Provencal fish stew


Associated Press

A bowl of this stew is like a tiny little trip to the Mediterranean. It’s unbelievably easy, but I would serve it to guests in a heartbeat (and it would be a pretty special Mother’s Day lunch or dinner). It’s hearty, but still so light and clean and simple.

The saffron is optional, mostly because of cost. Saffron is a wonderful but pricy spice; it’s made from the stamens of crocuses, which might not sound delicious, but it adds a flavor that is at once elusive, aromatic and deep. And a little goes a long way — just a pinch of saffron adds so much dimension to the soup.

You can absolutely positively serve the stew as is, with no extra adornment besides the shredded basil. Traditionally, in the south of France, this type of fish stew or soup is served with rouille, a bread-thickened sauce featuring peppers and seasonings. It’s usually also accompanied by bread, and the sauce can be dolloped on the bread, and then floated in the stew so the sauce swirls into the liquid. As an unconventional but practical shortcut, you can stir a little bit of harissa or other chili paste into a mixture of sour cream and mayonnaise for a spicy-creamy approximation of rouille.

But truly, once the fragrance of this stew, both warmly and brightly flavored, rises from the bowl, the only accompaniment you’ll be looking for is a spoon.


Serves 4

45 minutes start to finish

≤ 4 tablespoons olive oil, divided

≤ 1 small bulb fennel, cored, quartered and chopped (about 1 cup)

≤ 1 onion, chopped

≤ 1 zucchini, diced

≤ 2 cloves garlic, minced

≤ Kosher salt and freshly ground pepper to taste

≤ 1/2 cup dry white wine

≤ 1 (28-ounce) can diced tomatoes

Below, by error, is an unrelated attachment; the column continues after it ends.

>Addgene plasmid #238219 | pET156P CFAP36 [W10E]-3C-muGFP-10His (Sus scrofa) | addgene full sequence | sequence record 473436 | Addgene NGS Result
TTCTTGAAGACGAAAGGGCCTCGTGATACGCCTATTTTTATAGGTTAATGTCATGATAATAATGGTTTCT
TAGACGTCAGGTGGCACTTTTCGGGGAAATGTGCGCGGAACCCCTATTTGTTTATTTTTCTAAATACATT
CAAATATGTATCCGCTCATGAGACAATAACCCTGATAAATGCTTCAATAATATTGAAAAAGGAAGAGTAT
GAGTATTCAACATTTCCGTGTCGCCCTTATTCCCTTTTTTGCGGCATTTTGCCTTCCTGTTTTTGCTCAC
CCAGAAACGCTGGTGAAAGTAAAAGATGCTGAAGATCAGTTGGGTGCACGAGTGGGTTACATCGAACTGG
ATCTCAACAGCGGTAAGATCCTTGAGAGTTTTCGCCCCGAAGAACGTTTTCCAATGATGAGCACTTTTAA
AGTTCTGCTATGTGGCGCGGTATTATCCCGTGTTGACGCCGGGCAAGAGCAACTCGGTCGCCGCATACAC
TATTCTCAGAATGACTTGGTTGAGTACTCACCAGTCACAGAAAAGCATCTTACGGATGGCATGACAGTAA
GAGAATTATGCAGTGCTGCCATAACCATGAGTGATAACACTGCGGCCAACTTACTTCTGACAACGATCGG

≤ 3 cups low-sodium chicken broth

≤ 2 teaspoons fresh chopped thyme leaves or 1 teaspoon dried thyme

≤ Pinch saffron threads (optional)

≤ 2 Yukon Gold potatoes (about 8 ounces total), scrubbed or peeled and cut into 1/2 -inch dice

≤ 1 1/2 pounds flaky white fish, such as cod, scrod or halibut

≤ 1 orange, zested and juiced

≤ 3 tablespoons halved pitted black olives

≤ 2 tablespoons torn fresh basil leaves

Heat 2 tablespoons of olive oil in a large Dutch oven or pot over medium heat. Add the fennel and the onions, and saute for 5 minutes until they start to become tender. Add the zucchini and the garlic, season with salt and pepper, and saute for another 3 minutes, until all of the vegetables start to become tender. Add the white wine, and stir to scrap up any browned bits stuck to the bottom of the pan.

Add the tomatoes with their juice, the broth, thyme and saffron, and bring to a simmer; add the potatoes and simmer for 10 to 12 minutes, until the potatoes are tender.

Meanwhile, heat the remaining 2 tablespoons olive oil in a large skillet over medium heat. Season the fish with salt and pepper, and sear the filet on both sides, for 5 to 7 minutes per side, until the fish is just barely cooked through (it depends on the thickness of the fish). It’s fine if it falls apart a bit. Remove and set aside.

When cooled slightly, use a fork to break the fish into 1-inch chunks. Add them to the pot along with the orange zest and juice, and olives, stirring gently to combine.

Serve hot with slivered basil on top of each portion.

Nutrition information per serving: 420 calories; 111 calories from fat; 12 g fat (2 g saturated; 0 g trans fats); 73 mg cholesterol; 884 mg sodium; 36 g carbohydrate; 6 g fiber; 14 g sugar; 36 g protein.